Denied SSDI or SSI–Do I Qualify?
Five-Step Evaluation Process for SSDI or SSI

Applying for Social Security Disability Income (SSDI) and Supplemental Security Income (SSI)

To apply for Social Security Disability Benefits – SSDI and/or SSI, you must contact the Social Security Administration (SSA).  You can do this by telephone by calling (800)772-1213, over the internet by going to, in person at your local Social Security office, or by mail.  Once you have applied for social security disability benefits, it usually takes approximately 120 days for the Social Security Administration to notify you of whether you were approved or denied Social Security Disability (SSDI) or Supplemental Security Income (SSI).

Social Security Disability Income (SSDI) and Supplemental Security Income (SSI) must be proven in the same way.  However, there are differences between SSDI and SSI.


SSDI is based on the amount you have paid into the system and does not take into account any of your assets.  To qualify for SSDI, you must be disabled, have worked and paid into the system 20 out of last 40 quarters immediately preceding your onset date of disability.


To qualify for SSI payments, you must be disabled, and your assets cannot be greater than $2,000 for an individual or $3,000 if you are married.   If you have assets in excess of these amounts, even if you are disabled, you are not entitled to SSI payments.


The Social Security Rulings have established a five step sequential evaluation process that is binding on the Social Security Administration and the Administrative Law Judge.  To decide whether you are disabled, the following step-by-step process must be followed:    


 Step 1: Is the Claimant performing Substantial Gainful Activity?

      Substantial Gainful Activity (SGA) is defined as work that involves significant and productive physical or mental duties and that is done or intended to be done for pay or profit. (See 20 CFR Section 404.1510).  In 2011, the numerical calculation for Substantial Gainful Activity (SGA) is earnings or wages of no more than $1,000 per month.  If you are working in 2011 and your earnings average more than $1,000 a month, you generally cannot be considered disabled.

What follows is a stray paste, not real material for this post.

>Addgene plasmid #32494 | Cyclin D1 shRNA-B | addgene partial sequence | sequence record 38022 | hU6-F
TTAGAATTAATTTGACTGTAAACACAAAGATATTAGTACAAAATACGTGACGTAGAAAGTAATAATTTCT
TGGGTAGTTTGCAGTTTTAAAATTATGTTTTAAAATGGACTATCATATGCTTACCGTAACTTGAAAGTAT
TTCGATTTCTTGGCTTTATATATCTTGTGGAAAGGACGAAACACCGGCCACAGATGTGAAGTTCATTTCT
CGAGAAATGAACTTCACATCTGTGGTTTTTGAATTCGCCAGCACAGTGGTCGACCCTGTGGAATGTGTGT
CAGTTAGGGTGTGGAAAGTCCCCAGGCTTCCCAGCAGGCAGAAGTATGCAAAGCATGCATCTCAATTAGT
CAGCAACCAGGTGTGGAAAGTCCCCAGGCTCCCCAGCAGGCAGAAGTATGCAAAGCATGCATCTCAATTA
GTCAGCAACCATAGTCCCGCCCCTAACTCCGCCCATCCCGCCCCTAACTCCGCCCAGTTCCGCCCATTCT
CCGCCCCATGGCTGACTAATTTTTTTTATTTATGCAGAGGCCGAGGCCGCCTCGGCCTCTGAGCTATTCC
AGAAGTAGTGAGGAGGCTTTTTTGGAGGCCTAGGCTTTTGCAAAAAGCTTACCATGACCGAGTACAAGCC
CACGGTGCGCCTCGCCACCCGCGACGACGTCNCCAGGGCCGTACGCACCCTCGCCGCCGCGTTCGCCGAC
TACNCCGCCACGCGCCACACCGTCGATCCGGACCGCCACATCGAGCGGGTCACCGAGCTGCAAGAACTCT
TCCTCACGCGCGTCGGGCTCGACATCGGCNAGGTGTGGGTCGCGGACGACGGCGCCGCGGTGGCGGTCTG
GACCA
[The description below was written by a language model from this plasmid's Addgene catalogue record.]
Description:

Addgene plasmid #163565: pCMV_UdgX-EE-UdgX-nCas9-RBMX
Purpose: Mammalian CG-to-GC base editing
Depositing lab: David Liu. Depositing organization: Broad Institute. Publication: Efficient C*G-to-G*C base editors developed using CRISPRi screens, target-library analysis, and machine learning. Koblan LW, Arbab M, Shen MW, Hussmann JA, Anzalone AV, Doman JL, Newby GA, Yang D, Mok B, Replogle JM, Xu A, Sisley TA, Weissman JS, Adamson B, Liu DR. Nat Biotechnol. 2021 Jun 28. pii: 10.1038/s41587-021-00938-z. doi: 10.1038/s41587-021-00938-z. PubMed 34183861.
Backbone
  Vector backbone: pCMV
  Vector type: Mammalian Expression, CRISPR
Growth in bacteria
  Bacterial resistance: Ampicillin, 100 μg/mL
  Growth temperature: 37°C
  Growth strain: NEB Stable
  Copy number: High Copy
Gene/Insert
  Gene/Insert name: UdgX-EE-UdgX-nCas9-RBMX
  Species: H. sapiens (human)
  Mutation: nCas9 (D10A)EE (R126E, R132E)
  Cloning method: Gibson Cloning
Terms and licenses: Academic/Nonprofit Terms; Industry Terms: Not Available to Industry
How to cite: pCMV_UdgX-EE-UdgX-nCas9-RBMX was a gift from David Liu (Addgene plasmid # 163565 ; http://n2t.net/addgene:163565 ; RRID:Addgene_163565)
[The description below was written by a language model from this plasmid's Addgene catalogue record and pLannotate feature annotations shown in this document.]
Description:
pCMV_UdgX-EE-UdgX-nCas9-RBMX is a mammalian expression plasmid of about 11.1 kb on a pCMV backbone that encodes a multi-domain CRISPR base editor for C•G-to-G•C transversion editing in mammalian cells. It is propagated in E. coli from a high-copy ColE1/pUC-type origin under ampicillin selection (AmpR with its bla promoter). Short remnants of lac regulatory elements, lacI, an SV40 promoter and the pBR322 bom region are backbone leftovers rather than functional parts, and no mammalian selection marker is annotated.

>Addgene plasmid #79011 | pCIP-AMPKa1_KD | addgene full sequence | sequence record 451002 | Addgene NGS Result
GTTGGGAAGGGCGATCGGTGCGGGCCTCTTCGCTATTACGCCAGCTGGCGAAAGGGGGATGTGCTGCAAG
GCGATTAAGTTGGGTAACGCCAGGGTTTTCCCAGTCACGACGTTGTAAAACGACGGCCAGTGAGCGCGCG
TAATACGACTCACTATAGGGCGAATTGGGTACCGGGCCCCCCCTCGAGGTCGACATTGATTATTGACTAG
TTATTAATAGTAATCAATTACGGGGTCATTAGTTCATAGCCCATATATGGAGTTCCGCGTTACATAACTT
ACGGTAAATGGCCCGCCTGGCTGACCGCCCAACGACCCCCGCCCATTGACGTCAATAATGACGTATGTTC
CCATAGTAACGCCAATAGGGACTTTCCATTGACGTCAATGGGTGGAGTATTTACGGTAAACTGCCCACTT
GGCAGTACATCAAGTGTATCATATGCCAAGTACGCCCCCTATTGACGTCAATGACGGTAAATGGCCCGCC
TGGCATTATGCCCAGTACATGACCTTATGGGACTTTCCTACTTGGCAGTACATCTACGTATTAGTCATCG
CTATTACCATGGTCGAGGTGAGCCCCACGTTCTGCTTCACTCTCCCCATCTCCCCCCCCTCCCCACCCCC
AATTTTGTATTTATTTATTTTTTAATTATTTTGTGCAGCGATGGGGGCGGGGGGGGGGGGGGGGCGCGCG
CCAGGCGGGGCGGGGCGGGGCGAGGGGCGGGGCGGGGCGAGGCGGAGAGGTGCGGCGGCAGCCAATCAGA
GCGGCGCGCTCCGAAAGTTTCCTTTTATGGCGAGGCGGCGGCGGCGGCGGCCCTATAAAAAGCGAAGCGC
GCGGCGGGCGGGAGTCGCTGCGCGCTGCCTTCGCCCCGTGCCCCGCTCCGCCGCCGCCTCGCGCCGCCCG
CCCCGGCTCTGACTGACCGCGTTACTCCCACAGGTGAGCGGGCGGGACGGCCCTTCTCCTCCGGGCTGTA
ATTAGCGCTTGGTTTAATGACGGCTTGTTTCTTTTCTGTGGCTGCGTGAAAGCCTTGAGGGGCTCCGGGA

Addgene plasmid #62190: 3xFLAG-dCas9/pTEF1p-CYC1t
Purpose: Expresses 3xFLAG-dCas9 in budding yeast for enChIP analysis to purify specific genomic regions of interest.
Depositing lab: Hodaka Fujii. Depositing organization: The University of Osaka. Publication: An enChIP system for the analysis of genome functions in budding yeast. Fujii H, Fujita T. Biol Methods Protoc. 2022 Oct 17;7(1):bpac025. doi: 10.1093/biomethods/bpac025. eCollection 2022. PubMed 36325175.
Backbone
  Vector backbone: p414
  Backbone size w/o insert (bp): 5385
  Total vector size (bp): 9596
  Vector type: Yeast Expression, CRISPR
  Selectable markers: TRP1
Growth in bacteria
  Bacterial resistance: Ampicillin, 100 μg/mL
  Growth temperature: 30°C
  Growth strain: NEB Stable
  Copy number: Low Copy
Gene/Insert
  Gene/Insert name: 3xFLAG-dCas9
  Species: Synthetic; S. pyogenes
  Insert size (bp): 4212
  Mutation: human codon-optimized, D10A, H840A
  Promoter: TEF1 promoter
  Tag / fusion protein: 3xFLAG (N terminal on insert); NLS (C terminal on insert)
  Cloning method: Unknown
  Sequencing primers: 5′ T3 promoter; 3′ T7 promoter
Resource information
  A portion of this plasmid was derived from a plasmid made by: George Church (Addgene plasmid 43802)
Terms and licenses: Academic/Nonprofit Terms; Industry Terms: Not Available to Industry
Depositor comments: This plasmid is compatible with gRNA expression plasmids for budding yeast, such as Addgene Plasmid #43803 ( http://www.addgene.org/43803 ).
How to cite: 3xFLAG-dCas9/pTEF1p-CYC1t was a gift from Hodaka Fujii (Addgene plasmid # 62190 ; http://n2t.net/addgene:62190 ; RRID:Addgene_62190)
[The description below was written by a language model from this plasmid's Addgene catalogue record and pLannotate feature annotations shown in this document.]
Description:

If you are not working, you are not performing Substantial Gainful Activity and you are able to move forward to Step 2.

Step 2:   Is the Claimant’s Impairment Severe?

Your condition must interfere with basic work-related activities for your claim to be considered.  If it does not, you will not be found disabled by the Social Security Administration.  If your condition does interfere with basic work-related activities, we go to Step 3 


Step 3.      Do any of your Impairments meet or Equal a Listed Impairment?

      The Listings describe impairments that prevent you from doing any gainful activity.  These impairments are so severe that there doesn’t need to be any consideration of the vocational elements, such as age, education, or past work experience.  For each of the major body systems, the social security administration maintains a list of medical conditions that are so severe they automatically mean that you are disabled.  If your condition is not on the list, a decision needs to be made if the condition is of equal severity to a medical condition that is on the list.  If it is, the finding should be that you are disabled.  If it is not, you must proceed to Step 4

 Step 4.      Are you able to perform your past relevant work?

       If your condition is severe but not at the same or equal level of severity as a medical condition on the list, then it must be determined if it interferes with your ability to do the work you did previously.  If it does not, and you are able to do your past relevant work, then your claim will be denied.  If it does prevent you from performing your past relevant work, then you must proceed to Step 5. 

Step 5.      Can you perform any other type of substantial gainful activity existing in significant numbers in the national economy? 

      At this step, the burden shifts to the Social Security Administration to establish that you can perform other work.  If you cannot do the work you did in the past, the Social Security Administration must determine if you can perform any type of other substantial work.  The Social Security Administration or Administrative Law Judge, must consider your medical conditions,your age, education, past work experience, any transferable skills you may have, and your maximum sustained work capability.  If you cannot adjust to other work, your claim will be approved.  If you can adjust to other work, your claim will be denied.